Friday, May 2, 2008 | 2 a.m.
If you’re selected to be a juror, then are immediately told you’re an alternate, isn’t it likely you will be prone to tuning out, maybe even dozing off?
What if a juror calls in sick or winds up being removed, requiring a slacking alternate to step in?
District Court Judge Jackie Glass decided long ago to do everything possible to ensure that all jurors pay attention in her courtroom, so she doesn’t designate alternates until just before jury deliberations. That’s when she whips out one of her toy bingo-ball machines, as she calls them.
It’s a hand-held globe in which tiny balls with numbers are scrambled before one is dropped at random, similar to the Powerball system. Whichever juror’s number drops makes him the alternate.
Each of her toys has more than enough balls to handle a trial with multiple alternates, such as the O.J. Simpson case, set to unfold in her courtroom in September. Glass inherited her first lotto toy from another judge. When it needed to be replaced, she contacted the manufacturer, whose reps told her only four were left. She bought all four for the cost of shipping.
Glass isn’t the only judge with a system designed to prevent alternate slacking.
The Friday before a trial begins in District Judge Elizabeth Gonzalez’s courtroom, she convenes a conference with attorneys for the two sides. Gonzalez is the presiding civil judge. The parties discuss the upcoming trial and determine which juror seats will hold alternates by picking from a bucket filled with numbered markers that resemble poker chips. Only those in the courtroom at the time — at least a weekend before a jury is impaneled — know which seats are for the alternates.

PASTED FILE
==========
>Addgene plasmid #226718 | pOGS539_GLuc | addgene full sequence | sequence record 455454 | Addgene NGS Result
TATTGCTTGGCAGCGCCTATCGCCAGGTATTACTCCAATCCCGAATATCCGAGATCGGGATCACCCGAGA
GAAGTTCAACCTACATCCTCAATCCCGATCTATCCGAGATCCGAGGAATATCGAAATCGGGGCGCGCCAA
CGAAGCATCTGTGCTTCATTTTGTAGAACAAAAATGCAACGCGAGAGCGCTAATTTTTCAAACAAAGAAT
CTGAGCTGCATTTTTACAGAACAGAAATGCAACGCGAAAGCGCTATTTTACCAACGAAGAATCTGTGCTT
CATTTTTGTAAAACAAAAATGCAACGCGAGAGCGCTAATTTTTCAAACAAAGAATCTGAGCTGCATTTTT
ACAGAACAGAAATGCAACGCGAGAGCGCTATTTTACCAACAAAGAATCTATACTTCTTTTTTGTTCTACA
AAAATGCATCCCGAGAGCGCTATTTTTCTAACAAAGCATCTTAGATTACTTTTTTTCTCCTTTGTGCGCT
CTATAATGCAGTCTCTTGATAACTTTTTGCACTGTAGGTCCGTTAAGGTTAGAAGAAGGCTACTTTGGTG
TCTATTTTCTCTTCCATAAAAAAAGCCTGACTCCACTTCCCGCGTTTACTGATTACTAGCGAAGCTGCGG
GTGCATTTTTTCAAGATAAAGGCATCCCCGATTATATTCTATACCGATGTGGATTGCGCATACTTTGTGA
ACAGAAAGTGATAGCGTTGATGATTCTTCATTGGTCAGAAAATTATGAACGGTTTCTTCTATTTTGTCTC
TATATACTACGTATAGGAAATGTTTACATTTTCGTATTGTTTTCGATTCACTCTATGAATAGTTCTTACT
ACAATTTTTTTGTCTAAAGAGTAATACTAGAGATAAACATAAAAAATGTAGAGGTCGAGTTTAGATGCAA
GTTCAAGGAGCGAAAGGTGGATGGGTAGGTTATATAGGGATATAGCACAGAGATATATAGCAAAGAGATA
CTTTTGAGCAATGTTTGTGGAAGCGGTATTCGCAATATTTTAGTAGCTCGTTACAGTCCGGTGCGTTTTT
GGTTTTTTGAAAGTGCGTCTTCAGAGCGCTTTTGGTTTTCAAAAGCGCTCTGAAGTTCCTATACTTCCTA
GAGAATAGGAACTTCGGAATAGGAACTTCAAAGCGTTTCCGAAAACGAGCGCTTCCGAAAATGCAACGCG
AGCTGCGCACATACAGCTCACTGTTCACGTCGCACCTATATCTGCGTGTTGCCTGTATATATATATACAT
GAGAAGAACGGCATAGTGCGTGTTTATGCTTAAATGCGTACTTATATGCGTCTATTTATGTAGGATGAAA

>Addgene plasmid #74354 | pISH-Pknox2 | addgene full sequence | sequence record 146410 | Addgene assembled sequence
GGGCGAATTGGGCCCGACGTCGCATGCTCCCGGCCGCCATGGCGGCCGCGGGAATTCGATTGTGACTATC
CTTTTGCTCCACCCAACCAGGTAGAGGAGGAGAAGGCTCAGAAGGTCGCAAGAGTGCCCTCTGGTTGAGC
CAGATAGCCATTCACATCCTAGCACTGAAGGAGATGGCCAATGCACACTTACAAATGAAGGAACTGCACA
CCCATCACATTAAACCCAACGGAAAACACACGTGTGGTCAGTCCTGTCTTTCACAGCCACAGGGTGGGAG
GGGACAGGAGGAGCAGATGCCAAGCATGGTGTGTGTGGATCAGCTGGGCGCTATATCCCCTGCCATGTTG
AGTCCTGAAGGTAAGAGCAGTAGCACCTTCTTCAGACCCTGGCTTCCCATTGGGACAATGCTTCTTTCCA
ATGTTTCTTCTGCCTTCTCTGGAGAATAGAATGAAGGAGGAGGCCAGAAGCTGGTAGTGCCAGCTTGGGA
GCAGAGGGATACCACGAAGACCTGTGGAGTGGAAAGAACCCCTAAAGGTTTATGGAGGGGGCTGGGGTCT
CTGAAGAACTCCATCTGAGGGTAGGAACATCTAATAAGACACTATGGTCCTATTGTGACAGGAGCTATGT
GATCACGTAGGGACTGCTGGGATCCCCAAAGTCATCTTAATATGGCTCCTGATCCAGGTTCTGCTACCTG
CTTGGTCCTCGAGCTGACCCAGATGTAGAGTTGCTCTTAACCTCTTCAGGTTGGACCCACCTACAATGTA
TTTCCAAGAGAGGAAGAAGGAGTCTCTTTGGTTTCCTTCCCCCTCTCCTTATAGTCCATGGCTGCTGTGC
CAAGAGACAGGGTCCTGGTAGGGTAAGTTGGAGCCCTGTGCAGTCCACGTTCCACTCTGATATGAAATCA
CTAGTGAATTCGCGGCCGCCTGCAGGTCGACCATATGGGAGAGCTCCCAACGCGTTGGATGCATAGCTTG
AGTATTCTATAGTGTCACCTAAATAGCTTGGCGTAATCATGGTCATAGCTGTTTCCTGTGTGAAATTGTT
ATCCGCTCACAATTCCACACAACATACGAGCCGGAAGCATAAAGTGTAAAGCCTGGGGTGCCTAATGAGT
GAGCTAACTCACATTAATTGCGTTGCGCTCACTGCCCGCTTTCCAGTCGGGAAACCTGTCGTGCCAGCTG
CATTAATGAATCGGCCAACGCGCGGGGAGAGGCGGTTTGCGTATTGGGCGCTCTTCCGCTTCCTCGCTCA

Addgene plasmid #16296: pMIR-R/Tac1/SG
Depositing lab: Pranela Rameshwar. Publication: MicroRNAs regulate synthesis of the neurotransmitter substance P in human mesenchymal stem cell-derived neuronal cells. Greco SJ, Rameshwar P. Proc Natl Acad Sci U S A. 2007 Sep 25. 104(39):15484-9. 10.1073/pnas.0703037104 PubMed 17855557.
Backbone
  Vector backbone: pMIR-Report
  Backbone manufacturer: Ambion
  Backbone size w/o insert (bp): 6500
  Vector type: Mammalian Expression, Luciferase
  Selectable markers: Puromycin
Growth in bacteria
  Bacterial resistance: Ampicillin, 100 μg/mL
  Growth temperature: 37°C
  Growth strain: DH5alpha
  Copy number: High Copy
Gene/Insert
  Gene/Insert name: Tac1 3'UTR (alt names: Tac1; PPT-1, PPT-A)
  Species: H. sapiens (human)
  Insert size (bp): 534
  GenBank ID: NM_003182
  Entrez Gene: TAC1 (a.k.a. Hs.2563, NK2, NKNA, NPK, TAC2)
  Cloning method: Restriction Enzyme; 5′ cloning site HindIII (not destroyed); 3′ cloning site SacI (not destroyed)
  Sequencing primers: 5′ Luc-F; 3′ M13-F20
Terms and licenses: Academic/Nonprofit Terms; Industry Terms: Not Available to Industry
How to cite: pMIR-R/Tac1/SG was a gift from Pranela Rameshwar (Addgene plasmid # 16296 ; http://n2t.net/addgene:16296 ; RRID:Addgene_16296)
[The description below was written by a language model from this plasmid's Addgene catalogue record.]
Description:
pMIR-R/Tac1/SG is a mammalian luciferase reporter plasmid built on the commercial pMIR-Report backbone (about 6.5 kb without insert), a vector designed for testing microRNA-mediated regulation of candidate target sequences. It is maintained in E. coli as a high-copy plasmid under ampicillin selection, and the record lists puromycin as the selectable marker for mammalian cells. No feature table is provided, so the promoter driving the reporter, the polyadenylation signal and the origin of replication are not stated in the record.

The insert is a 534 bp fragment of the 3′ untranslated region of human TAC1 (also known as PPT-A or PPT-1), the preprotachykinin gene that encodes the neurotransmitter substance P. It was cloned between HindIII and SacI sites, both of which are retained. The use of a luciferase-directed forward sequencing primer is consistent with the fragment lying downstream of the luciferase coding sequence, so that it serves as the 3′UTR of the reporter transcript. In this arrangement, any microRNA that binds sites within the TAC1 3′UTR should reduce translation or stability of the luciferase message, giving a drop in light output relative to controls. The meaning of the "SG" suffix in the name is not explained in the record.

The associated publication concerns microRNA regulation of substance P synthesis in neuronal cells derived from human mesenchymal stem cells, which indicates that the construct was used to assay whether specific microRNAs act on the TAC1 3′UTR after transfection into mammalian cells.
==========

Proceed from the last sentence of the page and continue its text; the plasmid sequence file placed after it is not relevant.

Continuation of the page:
Glass goes a step further to keep jurors alert in the afternoons. She has her bailiff give out candy after the lunch hour, then small chocolates about 3 p.m. Some jurors figure it’s a Pavlov-style positive reinforcement that also delivers a little sugar and caffeine boost.
It’s almost like grade school all over again — without, we presume, nap time.
Most cell phones unveiled within the past two years have cameras that can take decent photographs, but the state Supreme Court has yet to clarify whether they can be used in courtrooms, court spokesman Bill Gang says.
That question probably won’t be answered with a simple yes or no vote. Some lower court judges don’t allow even silenced phones to be on in their courtrooms, so the broad issue of mobiles might be a starting point for the justices.
Also, justices might debate whether bloggers, who may be apt to use camera phones, are journalists. Photojournalists employed by major newspapers prefer cameras that take sharper images than phone cameras.
The blogger issue is especially sticky. Corporations across the nation are grappling with this question; the owner of the Dallas Mavericks, Mark Cuban, is a renowned blogger, yet he banned bloggers from his team’s locker room until he was pressured recently to change course.
Gang expects the court to revamp its media policy soon, possibly by year’s end.
The Democratic Party’s loss of Robert Daskas in the race to unseat Republican Rep. Jon Porter is District Attorney David Roger’s gain.
Roger, a Republican, has eagerly accepted Daskas back at the office. Daskas was regarded as one of the most competent prosecutors in town before he dabbled in politics, only to abruptly withdraw for the oft-cited “family reasons” this week.
On Thursday Roger wouldn’t commit to returning Daskas to any of the high-profile cases he had before his aborted run for office. But Daskas is sure to be back in the spotlight at the Regional Justice Center.
He’ll return in the next couple of weeks as a chief deputy district attorney in the major violators unit, which handles high-profile criminal cases, including murders and an occasional political corruption case.
Judging by his departure from the congressional race, Daskas is likely to find prosecuting elected officials easier than trying to become one.
Senior Investigative Reporter Jeff German contributed to this story.